We hear a lot about free speech issues relating to college campuses, but what about K-12 students? Should they have full access to their First Amendment rights, or are they limited until they’re 18 years old and free from mandatory school requirements? Here are three big issues to consider:
School Walk-Outs (freedom to petition)
On March 14 – one month after the Parkland shooting in Florida – students at 2,500 schools across the country planned a walk-out in protest of governmental inaction on gun control policies. However, some faculty members and school administrators threatened to suspend students who walked out of class because doing so could disrupt the learning process.
Does the freedom to protest only exist outside of regular school hours? There is no clear answer here, but it’s well-worth considering as students become more politically active in the future.
School Newspaper Censorship (freedom of press)
Freedom of the press is limited for school-sponsored newspapers, thanks to the 1988 Supreme Court decision (5-3) that determined student publications could be censored if the decision to do so was “reasonably related to a legitimate pedagogical purpose.” Unfortunately for students, the vague phrasing of the decision opened the gateway for school administrators to censor content based on largely arbitrary standards, as long as they attempted to justify the decision in line with the Supreme Court’s ruling.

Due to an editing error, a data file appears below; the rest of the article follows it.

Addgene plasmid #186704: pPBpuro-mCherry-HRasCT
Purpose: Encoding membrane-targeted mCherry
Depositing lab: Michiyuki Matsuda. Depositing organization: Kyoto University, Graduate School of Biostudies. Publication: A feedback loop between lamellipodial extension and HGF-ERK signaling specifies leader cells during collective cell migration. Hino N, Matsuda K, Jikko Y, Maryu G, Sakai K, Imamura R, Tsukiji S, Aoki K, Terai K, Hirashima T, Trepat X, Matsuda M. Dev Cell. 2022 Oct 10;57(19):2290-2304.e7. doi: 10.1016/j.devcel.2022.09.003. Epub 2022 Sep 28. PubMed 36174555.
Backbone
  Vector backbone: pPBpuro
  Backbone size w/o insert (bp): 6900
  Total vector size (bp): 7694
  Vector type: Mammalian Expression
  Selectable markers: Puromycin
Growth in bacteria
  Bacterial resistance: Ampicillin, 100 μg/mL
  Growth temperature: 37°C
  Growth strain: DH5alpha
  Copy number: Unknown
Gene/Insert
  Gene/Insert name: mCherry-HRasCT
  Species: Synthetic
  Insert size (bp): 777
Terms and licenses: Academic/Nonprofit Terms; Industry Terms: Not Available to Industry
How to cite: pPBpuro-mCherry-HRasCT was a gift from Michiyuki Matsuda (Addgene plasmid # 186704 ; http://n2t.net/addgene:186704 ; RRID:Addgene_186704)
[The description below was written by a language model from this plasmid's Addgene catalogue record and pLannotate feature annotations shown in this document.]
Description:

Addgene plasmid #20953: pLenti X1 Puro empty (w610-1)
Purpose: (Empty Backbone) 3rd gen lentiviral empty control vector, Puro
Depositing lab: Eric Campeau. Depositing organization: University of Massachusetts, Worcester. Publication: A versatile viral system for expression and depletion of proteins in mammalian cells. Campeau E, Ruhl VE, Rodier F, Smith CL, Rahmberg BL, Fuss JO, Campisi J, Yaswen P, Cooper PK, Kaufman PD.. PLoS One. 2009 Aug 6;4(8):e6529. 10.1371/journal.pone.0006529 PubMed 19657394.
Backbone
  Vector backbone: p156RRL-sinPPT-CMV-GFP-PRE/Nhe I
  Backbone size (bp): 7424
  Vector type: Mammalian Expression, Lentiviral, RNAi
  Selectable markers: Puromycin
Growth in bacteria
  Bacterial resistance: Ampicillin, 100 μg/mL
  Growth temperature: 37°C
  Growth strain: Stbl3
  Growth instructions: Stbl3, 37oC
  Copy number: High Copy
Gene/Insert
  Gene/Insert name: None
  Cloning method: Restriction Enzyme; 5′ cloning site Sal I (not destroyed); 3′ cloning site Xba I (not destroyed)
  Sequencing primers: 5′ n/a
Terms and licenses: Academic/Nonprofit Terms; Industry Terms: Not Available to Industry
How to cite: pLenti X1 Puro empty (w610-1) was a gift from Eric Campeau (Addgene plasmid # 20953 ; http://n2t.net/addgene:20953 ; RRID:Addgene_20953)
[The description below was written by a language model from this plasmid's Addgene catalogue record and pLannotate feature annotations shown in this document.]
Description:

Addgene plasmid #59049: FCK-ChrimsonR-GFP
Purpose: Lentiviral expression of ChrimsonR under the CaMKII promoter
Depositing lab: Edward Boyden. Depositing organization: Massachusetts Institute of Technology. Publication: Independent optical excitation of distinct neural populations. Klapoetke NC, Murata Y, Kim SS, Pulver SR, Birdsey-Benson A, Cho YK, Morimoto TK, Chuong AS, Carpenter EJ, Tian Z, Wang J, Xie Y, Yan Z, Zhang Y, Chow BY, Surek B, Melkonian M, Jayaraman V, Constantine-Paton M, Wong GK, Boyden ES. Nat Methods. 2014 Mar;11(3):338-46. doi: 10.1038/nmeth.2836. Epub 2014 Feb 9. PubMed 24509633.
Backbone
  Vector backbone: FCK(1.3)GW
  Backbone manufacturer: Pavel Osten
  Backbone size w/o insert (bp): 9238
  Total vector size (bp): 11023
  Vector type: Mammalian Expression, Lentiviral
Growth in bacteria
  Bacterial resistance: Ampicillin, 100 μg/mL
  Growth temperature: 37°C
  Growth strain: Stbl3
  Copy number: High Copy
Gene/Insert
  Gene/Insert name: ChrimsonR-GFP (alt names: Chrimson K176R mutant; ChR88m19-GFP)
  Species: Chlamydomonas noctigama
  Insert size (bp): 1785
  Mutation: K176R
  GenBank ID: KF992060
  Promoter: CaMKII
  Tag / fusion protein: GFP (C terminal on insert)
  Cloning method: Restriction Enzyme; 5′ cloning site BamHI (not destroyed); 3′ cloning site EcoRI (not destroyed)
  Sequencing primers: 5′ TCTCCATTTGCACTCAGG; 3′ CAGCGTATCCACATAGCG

Although some states have laws in place to protect student journalists’ rights to freedom of publication, many states still allow school administrators and faculty to control what is deemed publishable in a school newspaper. These instances of censorship have led organizations such as the Student Press Law Center to create resources for students who believe their First Amendment rights are being violated, and other students have ditched their school-sponsored publications in favor of online websites dedicated to informing the student body without the intrusion of administrators censoring their speech.
Praying in Public Schools (freedom of religion)
Although public school-sponsored prayers were deemed unconstitutional by the Supreme Court, religious expression is still available to students (in spite of the confusion surrounding students’ freedom of religious expression). Students can choose to pray (or not), create or join religious groups (as long as they don’t proselytize to other, non-consenting students), say “Merry Christmas,” and learn about different religions in the classroom.
Although common misperceptions of public schools as religion-free zones remain, K-12 students in public schools are largely protected when it comes to their First Amendment rights to freedom of religion (as long as they don’t disrupt classes or impose their beliefs on other students).